Toronto
3 min

Close, but no cigar

ACT votes yes, TPWAF votes no on merger deal

END OF AN ERA. Taskforce co-chairs Evan Collins and Bob Sirman of the TPWAF-ACT merger accept defeat. Credit: RJ Martin

It was a landmark moment for the Toronto AIDS community, and a narrow defeat.



“I think we’re stunned, stunned by how close the defeat was,” says John Miller, the interim executive director at the Toronto People With AIDS Foundation (TPWAF). “But that’s democracy. Those are the rules and we respect them. I believe [the merger] was the best course of action, but the members spoke.”



It required a two-thirds vote in favour from each organization to go ahead with the much anticipated amalgamation between TPWAF and the AIDS Committee Of Toronto (ACT). The ACT vote carried easily with 118 in favour and 26 against. But the TPWAF vote was another story, failing the two-thirds margin by barely two percent. TPWAF members voted 43 against and 79 in favour.



More than 200 people showed up Sep 14 to cast their ballots at The 519 Community Centre. During the presentation of the motion and the following question and answer period, there seemed to be strong support for the merger. When the results were announced there were a number of groans and boos from the crowd.



“It’s a very disappointing day for PHAs [People With HIV/AIDS],” says ACT employee Don Phaneuf. “Clients, I think they lose.”



Others disagreed.



“I think that given the information being provided and given the resolution that [the merger was] a bad idea,” says Richard Cadieux, who is a member of both TPWAF and ACT. “I don’t think it’s all a bad idea, but it was being pushed too quickly.”



Although there are mixed feelings about the outcome, there are no questions regarding the validity of the vote; there were no spoiled ballots or abstentions from either group.



“I’m glad it was a clean vote, that there were no amendments. People knew what they were voting for,” says TPWAF board chair Bob Sirman.



What’s not so clear is where each organization will go from here. “I think we have a big challenge at PWA to bridge any divisions or scars this may have caused,” says Sirman. “There is a future. There is always a future for PWA but it’s not as…well….”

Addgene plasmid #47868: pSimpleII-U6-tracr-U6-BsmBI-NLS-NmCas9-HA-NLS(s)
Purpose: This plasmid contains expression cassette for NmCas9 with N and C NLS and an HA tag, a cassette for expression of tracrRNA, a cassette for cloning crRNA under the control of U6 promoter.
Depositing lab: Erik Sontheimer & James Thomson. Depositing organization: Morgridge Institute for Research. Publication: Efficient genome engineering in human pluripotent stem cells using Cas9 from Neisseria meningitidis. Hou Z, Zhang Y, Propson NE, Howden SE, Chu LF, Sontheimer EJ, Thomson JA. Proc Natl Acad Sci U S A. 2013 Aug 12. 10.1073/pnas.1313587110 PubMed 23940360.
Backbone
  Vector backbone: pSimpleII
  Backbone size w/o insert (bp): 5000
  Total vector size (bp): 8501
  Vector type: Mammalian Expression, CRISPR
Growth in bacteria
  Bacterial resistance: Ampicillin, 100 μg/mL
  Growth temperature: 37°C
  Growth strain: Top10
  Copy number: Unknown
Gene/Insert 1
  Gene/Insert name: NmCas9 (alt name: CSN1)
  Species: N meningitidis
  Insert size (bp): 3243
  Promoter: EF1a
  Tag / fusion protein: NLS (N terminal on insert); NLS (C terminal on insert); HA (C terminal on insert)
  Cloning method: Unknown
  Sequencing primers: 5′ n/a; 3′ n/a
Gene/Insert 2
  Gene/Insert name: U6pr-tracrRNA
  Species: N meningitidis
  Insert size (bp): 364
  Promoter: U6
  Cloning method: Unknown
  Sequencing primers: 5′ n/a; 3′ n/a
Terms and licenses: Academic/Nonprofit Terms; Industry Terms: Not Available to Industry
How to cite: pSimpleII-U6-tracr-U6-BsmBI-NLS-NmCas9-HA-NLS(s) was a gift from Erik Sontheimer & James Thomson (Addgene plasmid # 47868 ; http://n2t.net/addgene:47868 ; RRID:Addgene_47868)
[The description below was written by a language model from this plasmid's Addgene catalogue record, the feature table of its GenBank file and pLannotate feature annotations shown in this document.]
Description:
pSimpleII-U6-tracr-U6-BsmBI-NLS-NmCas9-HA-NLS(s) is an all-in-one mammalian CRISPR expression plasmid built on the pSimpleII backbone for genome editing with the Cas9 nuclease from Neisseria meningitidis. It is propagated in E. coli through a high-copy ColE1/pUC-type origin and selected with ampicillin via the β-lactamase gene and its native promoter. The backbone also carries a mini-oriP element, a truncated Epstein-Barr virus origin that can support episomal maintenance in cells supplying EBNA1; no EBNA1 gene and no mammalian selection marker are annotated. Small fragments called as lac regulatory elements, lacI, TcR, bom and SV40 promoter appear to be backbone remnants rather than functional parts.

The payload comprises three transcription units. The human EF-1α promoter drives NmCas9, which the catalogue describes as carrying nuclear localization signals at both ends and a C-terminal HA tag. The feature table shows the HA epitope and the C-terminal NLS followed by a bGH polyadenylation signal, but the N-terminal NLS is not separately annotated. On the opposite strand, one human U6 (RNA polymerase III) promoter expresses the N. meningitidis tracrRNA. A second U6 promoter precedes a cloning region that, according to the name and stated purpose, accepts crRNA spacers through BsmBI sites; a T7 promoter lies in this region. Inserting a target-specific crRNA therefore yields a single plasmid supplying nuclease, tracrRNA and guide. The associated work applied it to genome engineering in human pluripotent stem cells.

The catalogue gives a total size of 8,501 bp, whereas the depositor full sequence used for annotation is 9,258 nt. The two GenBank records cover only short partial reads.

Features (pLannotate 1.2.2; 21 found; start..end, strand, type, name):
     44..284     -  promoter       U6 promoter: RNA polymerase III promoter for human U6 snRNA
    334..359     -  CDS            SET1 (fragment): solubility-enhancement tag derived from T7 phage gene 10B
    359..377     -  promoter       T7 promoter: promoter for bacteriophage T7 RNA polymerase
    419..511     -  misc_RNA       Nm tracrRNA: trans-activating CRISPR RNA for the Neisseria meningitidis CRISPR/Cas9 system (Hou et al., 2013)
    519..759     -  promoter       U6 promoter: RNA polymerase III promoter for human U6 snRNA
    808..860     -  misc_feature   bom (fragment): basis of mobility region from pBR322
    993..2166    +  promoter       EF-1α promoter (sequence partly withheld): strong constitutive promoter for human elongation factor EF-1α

Sirman seemed at a loss for words.



Miller agrees that the decision shouldn’t make a difference to TPWAF’s ability to provide services. “I think [TPWAF] will have to build strength to try to stay ahead of this epidemic, but now we won’t have the resources.”



Both sides are optimistic that the process has renewed interest in both organizations. “[I’m] really excited by the energy and the passion in the people who’ve come out,” says ACT co-chair Evan Collins. “[It’s] a job for both the boards to harness that energy. Lots of good can come out of the talks. Many ideas can be realized. We won’t have a lot of resources, but we can do things.”



“It’s been a pretty long process,” echoes Brian English, a member of both ACT and TPWAF. “There is a lot of positive energy in this room and a lot of people want to see things improve.”



The decision to pursue an amalgamation of the two AIDS service organizations was officially announced in January 2004 after discussions between ACT and TPWAF. Both organizations provide services to PHAs, albeit with different focusses, and they operate out of the same building – 339 Church St. There are similarities and there are differences, but the work overlaps.



The ACT 2003-’04 budget was $2.8-million for services to 1,800 clients, providing programs such as prevention, education and research work.



TPWAF is known as a more hands-on organization. It operated on a $1.3-million budget in 2003, serviced 6,000 clients and offers direct support such as a food bank, financial planning, information on treatment options and assistance with the government paperwork it takes to get on Ontario’s Trillium drug plan.



The hope was that a merger would mix it up and make a stronger group. But before the vote, the division between the two memberships was clear. While some members of TPWAF and ACT were excited that a merger would strengthen the resources and services provided, there was also the fear that ACT’s economic prowess and larger staff would dominate the joint organization.



“The cultures of the two organizations are very different and some people are concerned rightfully about a loss of that culture,” said Phaneuf, before the vote. “If it doesn’t go through it’s not meant to be.”